It felt like practically everyone who has ever had a by-line had crowded into the sanctuary of Riverside Church Tuesday afternoon to say good-bye to David Halberstam, an author with the voice of a deity, the heft of a tight end, and a hardcover-track-record that was the envy of every writer in the room.
Halberstam was 73 when he died April 23rd in a car crash in California, and dozens of people had experienced that news like a blow to the solar plexus. Jim Wooten was one of the many who had been so afflicted. “It was amazing,” Wooten said after Tuesday’s service. “There must have been fifty people there today who thought they were his best friend.”
Ben Bradlee headed a substantial contingent from The Washington Post, while Timesmen past and present in the audience included Bill Kovach, Anna Quindlen, Craig Whitney, Joe Lelyveld, Sam Roberts, Seymour Topping, Paul Goldberger, Frank Rich, Les Gelb and Gay Talese. Bob Caro sat way in the back, Michael Arlen spoke from the front, and Kati Martin, Nick Pileggi, Robert Sam Anson, Nora Ephron, Ken Auletta, Joan Didion, Gail Buckley, David Remnick, and Frances Fitzgerald were among the scores and scores of authors who helped to fill a thousand seats in the church.
The service seemed to be a sort of high
There was fine oratory from Congressman John Lewis; an e.e. cummings poem from Halberstam’s daughter, Julia, and thunder–actual thunder–when a fireman Halberstam had written about recalled 9/11, and again when Congressman Lewis described the early struggles of the Civil Rights Movement. Those celestial sound effects would have made Halberstam smile.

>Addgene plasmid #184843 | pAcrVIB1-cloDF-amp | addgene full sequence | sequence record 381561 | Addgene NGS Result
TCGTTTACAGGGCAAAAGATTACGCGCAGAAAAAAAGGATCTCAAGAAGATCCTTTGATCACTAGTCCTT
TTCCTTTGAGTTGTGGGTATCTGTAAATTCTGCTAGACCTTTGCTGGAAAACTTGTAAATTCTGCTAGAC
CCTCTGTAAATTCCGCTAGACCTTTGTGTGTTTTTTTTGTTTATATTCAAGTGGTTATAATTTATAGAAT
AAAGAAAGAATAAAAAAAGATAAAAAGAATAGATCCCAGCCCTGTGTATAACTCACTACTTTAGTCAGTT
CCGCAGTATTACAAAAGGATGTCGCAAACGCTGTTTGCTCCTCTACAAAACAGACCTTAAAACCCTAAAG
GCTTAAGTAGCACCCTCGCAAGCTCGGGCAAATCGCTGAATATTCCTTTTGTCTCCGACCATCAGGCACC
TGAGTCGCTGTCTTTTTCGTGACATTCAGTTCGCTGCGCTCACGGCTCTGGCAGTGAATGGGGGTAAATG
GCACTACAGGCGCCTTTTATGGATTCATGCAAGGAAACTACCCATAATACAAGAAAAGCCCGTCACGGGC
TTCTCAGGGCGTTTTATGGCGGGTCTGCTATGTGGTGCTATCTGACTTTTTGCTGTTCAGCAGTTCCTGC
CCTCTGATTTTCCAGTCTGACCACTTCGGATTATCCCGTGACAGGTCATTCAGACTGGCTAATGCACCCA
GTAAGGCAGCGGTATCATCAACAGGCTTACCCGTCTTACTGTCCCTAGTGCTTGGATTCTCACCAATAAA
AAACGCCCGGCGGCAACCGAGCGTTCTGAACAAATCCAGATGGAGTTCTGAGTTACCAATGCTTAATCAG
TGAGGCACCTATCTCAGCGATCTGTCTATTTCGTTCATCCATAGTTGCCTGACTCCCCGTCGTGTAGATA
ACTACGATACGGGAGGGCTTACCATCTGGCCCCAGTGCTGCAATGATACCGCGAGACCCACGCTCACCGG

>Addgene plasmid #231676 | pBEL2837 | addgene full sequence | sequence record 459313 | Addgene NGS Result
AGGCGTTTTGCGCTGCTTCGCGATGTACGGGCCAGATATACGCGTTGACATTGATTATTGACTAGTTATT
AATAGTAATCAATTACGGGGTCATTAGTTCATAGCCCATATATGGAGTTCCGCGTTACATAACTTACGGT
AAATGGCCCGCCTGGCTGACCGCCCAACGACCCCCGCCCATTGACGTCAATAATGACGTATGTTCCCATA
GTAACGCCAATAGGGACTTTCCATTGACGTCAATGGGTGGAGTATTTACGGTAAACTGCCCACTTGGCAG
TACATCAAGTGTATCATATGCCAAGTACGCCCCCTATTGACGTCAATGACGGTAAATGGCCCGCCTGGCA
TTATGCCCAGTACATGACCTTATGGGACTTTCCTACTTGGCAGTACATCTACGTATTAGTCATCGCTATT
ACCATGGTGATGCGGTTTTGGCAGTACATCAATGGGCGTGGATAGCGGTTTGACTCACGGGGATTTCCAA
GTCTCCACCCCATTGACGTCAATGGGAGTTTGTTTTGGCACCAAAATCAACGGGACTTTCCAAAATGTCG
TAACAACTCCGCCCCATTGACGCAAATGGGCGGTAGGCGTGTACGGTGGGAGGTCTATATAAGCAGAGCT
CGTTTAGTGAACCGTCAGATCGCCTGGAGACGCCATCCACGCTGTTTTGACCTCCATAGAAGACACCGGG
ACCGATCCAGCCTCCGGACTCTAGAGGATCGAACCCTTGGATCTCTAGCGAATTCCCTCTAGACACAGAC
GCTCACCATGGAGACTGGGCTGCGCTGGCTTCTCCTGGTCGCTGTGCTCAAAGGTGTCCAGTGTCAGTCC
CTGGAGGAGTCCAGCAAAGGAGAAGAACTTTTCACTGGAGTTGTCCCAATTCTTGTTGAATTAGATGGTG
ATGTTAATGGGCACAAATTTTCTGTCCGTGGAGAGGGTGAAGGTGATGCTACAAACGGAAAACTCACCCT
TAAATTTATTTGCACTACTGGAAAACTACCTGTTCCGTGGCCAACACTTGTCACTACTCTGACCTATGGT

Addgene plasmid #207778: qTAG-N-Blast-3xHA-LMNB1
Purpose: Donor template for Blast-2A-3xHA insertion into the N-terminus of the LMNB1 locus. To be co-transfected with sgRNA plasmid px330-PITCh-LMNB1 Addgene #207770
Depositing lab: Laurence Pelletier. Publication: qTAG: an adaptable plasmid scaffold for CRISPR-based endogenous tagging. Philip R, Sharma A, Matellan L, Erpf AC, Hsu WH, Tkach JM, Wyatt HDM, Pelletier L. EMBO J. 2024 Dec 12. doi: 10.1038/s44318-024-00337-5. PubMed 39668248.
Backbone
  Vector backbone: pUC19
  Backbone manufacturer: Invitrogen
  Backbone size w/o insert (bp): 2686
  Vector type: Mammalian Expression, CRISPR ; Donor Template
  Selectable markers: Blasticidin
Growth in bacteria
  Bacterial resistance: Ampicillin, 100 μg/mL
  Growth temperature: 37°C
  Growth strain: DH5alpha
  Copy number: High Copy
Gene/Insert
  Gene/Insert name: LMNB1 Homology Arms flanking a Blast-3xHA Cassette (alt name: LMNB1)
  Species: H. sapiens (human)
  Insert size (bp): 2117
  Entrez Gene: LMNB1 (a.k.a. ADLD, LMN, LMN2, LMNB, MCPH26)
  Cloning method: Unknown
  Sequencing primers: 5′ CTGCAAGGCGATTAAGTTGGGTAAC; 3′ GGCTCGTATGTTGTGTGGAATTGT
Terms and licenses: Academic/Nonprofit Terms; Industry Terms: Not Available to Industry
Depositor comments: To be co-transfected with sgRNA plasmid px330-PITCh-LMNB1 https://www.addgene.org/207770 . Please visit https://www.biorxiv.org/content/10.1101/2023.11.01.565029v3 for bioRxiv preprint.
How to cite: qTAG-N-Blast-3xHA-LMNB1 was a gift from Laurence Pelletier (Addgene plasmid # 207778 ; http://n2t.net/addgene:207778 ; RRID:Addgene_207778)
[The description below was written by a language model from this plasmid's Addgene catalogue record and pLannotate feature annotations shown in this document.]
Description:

Neil Sheehan, the other giant of the Vietnam generation of journalists, first met Halberstam forty-five years ago in Saigon. Sheehan recalled one particularly astonishing display, when a Buddhist revolt made 4,000 words explode out of Halberstam’s manual typewriter in a single day. They filled up the lead story in the Times, a sidebar, a Man In The News, and an opinion piece for The News of the Week in Review. “The friendship that grew out of [our] partnership became one of the wondrous gifts of my life,” said Sheehan. When they first met, Halberstam had been twenty-eight, Sheehan, twenty-six. “As he entered the afternoon of his life, David became more sentimental, and he began to call me his little brother.”
Halberstam’s final book, The Coldest Winter, about the Korean War, will be published this fall, and his wife Jean believes it was one of his favorites. Ralph Hockley was a veteran of the Second Infantry Division in Korea, and he had met Halberstam five years ago, when he started the research for his last work. Hockley quoted one of Halberstam’s maxims, from the last speech the author gave before his death: “going out and interviewing people keeps you young.” And Hockley was another man still recovering from the trauma he felt when he learned of the author’s passing: “to my wife and me, David’s death was as great a shock as the death of President Kennedy.”
Gay Talese spoke last, and those who knew their history felt the poignancy of the moment. Talese and Halberstam had first met in 1961, when they were both still at the Times. There they discovered that the first Yankee game that each of them had attended as teenagers was the very same game: a Red Sox game, in 1949, in which Ted Williams had hit two home runs. Later, Gay and his wife Nan had been Halberstam’s landlords: they had rented him the apartment in the brownstone where the Taleses still live today. But the Talese-Halberstam friendship was ruptured when they both decided to write about the auto industry. Talese backed away, leaving the field to Halberstam, who then scored another bestseller with The Reckoning.